Chelsea Jacobs is a courageous woman, a nurse who brings bravery into the hospital – the hard-earned kind you get when you spend your weekends barrel horse racing.
She’s been on the job at the Berkeley Medical Center in Martinsburg, West Virginia, for the past three years. Like many nurses, Chelsea inspires confidence with her mixture of clinical competence and compassion. Her bright eyes peek out between her headband and face mask, ready for whatever may happen.
“It came fast,” she says of the COVID-19 pandemic. “We heard about it and then – about two weeks later, boom, it was here. None of us had any chance to grasp it until it was already here. We felt like we were chasing our tails and trying to catch up.”
“We did not know what we were treating,” Chelsea remembers of those early days, amazingly now a year behind her. “We went into it thinking this is a bad virus and we see people on TV dying. At first, there was not enough personal protective equipment (PPE) for us. That part was scary. I mean, what am I risking taking home to my family?”
During dark pandemic days, Chelsea takes care of sick patients inside a scary, lonely hospital. She processes her fears as she completes her daily tasks – passing medicines, coordinating surgeries, counseling patients. There are no days at home to get organized and up to speed on COVID.
Chelsea says the pandemic is an ever-evolving event, where the stresses change over time. As soon as you master one aspect, “Stuff changes every day,” she says. With COVID testing finally sorted out and PPE available, other problems arise. The pandemic is an extra-thick layer of problems piled on top of the usual demands of patient care inside the hospital.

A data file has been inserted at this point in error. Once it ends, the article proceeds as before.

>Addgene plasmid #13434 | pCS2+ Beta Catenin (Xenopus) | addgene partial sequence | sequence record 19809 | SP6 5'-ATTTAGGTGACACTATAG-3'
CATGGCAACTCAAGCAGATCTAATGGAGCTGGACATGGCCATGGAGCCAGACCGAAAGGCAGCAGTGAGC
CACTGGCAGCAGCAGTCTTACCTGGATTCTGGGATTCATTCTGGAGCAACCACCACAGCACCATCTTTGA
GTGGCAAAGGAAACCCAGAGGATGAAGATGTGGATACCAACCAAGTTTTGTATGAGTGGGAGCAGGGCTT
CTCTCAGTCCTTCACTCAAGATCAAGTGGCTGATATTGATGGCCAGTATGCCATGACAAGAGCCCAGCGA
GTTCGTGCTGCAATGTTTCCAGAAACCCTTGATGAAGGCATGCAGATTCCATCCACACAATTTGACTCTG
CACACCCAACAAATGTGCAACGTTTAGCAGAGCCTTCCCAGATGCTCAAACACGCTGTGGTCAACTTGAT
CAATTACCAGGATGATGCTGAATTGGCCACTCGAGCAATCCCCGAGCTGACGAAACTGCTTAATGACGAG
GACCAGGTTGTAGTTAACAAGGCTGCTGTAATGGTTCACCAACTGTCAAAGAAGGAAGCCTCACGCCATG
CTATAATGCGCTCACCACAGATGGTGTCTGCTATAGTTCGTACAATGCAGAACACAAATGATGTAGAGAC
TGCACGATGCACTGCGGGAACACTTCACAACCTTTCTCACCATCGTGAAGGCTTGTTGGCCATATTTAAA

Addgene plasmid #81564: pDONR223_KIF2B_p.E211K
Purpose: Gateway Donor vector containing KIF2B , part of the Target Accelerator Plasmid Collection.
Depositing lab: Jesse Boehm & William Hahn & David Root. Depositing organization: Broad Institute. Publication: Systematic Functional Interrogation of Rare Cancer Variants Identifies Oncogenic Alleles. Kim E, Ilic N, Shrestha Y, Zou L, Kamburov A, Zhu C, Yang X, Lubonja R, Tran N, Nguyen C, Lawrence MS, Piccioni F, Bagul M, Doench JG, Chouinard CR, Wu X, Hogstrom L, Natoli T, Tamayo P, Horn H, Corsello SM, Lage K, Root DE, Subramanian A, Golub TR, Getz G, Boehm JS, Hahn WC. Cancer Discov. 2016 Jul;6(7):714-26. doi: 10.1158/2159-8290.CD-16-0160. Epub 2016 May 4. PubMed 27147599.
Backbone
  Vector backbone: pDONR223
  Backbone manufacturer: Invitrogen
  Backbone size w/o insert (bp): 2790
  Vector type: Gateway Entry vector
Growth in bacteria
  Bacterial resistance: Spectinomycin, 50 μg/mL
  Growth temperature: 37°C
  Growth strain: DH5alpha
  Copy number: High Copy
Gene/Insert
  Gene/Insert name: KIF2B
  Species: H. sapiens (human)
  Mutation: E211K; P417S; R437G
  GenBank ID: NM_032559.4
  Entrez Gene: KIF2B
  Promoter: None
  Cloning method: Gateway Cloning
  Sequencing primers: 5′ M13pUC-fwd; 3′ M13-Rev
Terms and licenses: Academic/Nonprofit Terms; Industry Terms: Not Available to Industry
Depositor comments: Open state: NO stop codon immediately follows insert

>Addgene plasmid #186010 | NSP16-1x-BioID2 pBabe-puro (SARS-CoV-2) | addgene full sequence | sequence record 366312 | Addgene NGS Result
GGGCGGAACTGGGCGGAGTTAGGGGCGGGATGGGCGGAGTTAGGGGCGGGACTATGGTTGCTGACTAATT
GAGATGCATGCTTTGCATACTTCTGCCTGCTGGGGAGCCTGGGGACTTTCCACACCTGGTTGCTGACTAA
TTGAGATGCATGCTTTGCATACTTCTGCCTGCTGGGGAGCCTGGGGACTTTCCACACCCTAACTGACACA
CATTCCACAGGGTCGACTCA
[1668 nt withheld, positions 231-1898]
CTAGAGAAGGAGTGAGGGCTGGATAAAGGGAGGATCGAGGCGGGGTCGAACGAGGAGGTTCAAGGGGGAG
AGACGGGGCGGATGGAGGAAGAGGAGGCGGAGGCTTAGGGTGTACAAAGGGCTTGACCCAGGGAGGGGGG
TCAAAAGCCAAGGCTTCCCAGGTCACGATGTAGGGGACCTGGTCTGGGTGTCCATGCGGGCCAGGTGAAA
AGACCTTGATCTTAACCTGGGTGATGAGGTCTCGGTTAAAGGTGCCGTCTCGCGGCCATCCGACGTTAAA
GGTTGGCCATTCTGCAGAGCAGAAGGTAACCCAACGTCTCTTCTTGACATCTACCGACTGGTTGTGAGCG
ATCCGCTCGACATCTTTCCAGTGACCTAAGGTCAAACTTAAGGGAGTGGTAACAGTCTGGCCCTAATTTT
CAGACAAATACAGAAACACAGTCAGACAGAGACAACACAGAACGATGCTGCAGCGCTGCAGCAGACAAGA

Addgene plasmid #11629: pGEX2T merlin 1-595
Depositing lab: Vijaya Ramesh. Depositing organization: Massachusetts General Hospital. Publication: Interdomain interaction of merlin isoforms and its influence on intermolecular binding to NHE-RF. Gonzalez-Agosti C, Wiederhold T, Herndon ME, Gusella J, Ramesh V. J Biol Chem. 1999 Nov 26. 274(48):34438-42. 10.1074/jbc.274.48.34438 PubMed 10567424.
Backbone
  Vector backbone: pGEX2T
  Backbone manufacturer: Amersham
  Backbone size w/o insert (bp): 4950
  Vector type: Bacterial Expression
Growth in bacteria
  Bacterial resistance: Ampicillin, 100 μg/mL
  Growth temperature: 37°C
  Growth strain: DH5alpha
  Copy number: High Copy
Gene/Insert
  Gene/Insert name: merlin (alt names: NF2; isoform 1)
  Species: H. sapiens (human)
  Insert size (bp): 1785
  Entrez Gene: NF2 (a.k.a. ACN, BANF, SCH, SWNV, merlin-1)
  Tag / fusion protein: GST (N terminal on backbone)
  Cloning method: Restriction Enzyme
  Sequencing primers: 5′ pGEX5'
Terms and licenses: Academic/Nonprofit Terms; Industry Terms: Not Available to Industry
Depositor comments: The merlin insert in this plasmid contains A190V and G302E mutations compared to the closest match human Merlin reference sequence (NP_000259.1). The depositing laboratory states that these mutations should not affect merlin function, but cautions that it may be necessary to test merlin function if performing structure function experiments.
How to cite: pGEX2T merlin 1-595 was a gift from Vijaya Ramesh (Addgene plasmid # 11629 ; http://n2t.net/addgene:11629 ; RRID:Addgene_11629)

When the pandemic shutters the hospital’s doors to visitors, Chelsea says everything gets exponentially harder. “There is a communication barrier with patients. They are told they have this horrible virus and then their family can’t be with them in the hospital,” she says. “It’s a terrible situation.”
It’s not just the patients who suffer when the hospital access is restricted. Nurses also find themselves isolated and stressed. Chelsea says she’s dealt with the difficult decision of when to call a dying patient’s family, knowing they couldn’t come to the bedside and say goodbye. “It was very stressful as a nurse. I hated that part of it. I can still remember the day. It was an awful experience.”
But her support system, Chelsea says, is what’s helped her through these painful moments. Her partner works in healthcare as well and the teamwork with her coworkers has been a bright spot.
“I am working on a COVID unit and we have a diversity of nurses from all over the hospital. OR (operating room), medical-surgical, ICU, nurses from different backgrounds. There is always someone to learn from. That part has been good.”
But the past year has been exhausting, Chelsea says. The one thing that could help in the short term: “Get me some N95’s that are comfortable,” she says without hesitation. This piece of equipment, critical to safely working during a pandemic, could use some major improvement in the comfort department – at least for one nurse working a 12-hour shift.
Healthcare is Human is an independent podcast produced by Ryan McCarthy, Shruthi Sreekumar, Molly Humphreys and Kym Mattioli out of Martinsburg, West Virginia. Listen to their latest episodes on their Soundcloud or keep up with their latest work on Facebook.